If Washington could manage (for once) to stay out of the way, there are several solid reasons to think the U.S. economy will pick up speed. Stock market indices are at or near all-time highs, home prices are rising at a double-digit percentage pace and, in good news for almost everyone, the price of gasoline is falling.
A counter argument is also being voiced, however, that a dangerous price bubble is going largely unnoticed. Asset prices are being pumped up as a result of the vast sum of money the Federal Reserve is spending on bond purchases each month, $85 billion. Authorities are either not paying attention or are letting this slide because the impact on inflation has been muted, due to weak world trade, low commodity prices and fierce competition in the consumer marketplace.
Against this backdrop, the following are economic nuggets “ripped” from the latest data releases and media headlines.
(1) The Dow Jones Industrial average has been setting new all-time highs on a daily base in the first half of this month. The IPO for Twitter was even more successful than imagined, with the stock price immediately appreciating by 75%. The NASDAQ index keeps climbing higher. Its mountain summit achieved during 2000’s dot.com boom is finally, after a dozen-plus years, back within reach. This is causing some investors to pause and consider.
(2) There are three main authoritative sources of U.S. resale home prices. S&P Case-Shiller’s 10-city and 20-city composite indices were both +12.8% year over year for September. Four cities (three of them in California) recorded increases of 20% or more: Las Vegas (+29.2%); San Francisco (+25.4%); Los Angeles (+21.7%); and San Diego (+21.5%). Also for September, the National Association of Realtors (NAR) says the median price of existing home sales was +11.7% compared with a year ago. The slowest rate of increase, +8.5% for August, has been reported by the Federal Housing Finance Agency (FHFA), based on sales agreements involving mortgages either sold to or guaranteed by Fannie Mae and Freddie Mac.
(3) The Canadian Real Estate Association has calculated a September year-over-year increase in the nation-wide average resale price of 8.8%. The cities with the fastest increases were Vancouver (+8.8%), Hamilton-Burlington (+8.7%), Calgary (+8.2%), Edmonton (+8.1%) and Saskatoon (+7.8%).
(4) One surprising factor driving U.S. home prices higher is a shortage of properties for sale. Foreclosures are down and new home starts are still far below what they have been on many occasions in the past. The latest figures on U.S. groundbreakings remain unavailable at the time of writing on account of the partial government shutdown.
(5) Canada’s new home starts, which were supposed to moderate significantly this year, have hovered slightly below 200,000 units seasonally adjusted and annualized (SAAR) for six months straight. Most analysts are sticking with 175,000 units as the long-term sustainable figure. A high level of immigration and enthusiastic purchases by foreigners are among several factors that may be raising the benchmark to 200,000 units.
(6) According to “gasbuddy.com”, the price of petrol in the U.S. is edging down to a two-year low. For the nation as a whole, the latest price for “regular” gas is about $3.20 per gallon. Approximately 15% of transactions are taking place at less than $3.00 per gallon, a level which provides a significant psychological lift. Lower-priced gas frees money to be spent in other areas and on other important “stuff”.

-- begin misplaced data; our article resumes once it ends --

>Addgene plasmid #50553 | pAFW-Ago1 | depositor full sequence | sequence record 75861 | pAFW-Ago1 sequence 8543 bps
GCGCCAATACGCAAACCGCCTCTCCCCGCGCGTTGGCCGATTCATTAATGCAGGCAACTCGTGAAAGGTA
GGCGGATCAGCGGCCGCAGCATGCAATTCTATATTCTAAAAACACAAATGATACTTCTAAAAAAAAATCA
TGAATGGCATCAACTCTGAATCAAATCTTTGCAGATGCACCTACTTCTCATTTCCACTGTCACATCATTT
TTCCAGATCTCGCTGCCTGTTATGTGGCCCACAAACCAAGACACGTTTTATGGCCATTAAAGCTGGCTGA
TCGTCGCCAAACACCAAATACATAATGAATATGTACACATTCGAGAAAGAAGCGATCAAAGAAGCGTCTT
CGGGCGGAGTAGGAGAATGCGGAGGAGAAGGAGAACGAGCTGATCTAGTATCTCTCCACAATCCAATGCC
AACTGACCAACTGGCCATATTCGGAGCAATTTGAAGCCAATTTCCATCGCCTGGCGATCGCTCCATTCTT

(7) Canadians are jealous. Factoring in the difference between U.S. gallons and liters (1 gallon = 3.7854 liters), plus taking into account the difference in value of our currencies (one Canadian dollar buys only 95 cents U.S.), the $3.20 price level for U.S. gas converts to a cost of only 90 cents per liter north of the border. That’s sure not what we’re paying. The price at the pumps in Canada is at least one-third more (i.e., $1.25 to $1.30 per liter).
(8) U.S. total employment in October jumped by 204,000 jobs, the third highest month-to-month gain in 2013, but the unemployment rate was stuck above 7.0%. If the U.S. economy can keep up its current rate of job creation, it will return to its pre-recession peak employment level at the beginning of summer next year. Leisure and hospitality was the leading sub-sector for new hires in November, +53,000, followed by retail, +45,000. Both manufacturing (+19,000) and construction (+11,000) added to their payrolls.
(9) Canada’s total employment increase in October (+13,000) was almost the same as in September (+12,000) and the nation’s jobless rate stayed flat at 6.9%. The manufacturing sector shed another 7,000 positions to bring 2013’s change so far to -74,000. Construction also suffered job losses in the month (-9,000), but its net position year to date is +57,000.
(10) Expectations of growth in Europe have been cut slightly. The European Central Bank (ECB)’s response has been to drop its key interest rate from 0.50% to 0.25%. One effect has been to lower the value of the euro, which helps the German economy more than any other. Germany is sitting pretty. Its export sales are already strong and unemployment is low. Its financial position is unquestionably solvent. Other economically-challenged nations in the euro-zone think Germany should be doing more to stimulate its own domestic economy, which would draw imports into the country from its neighbors.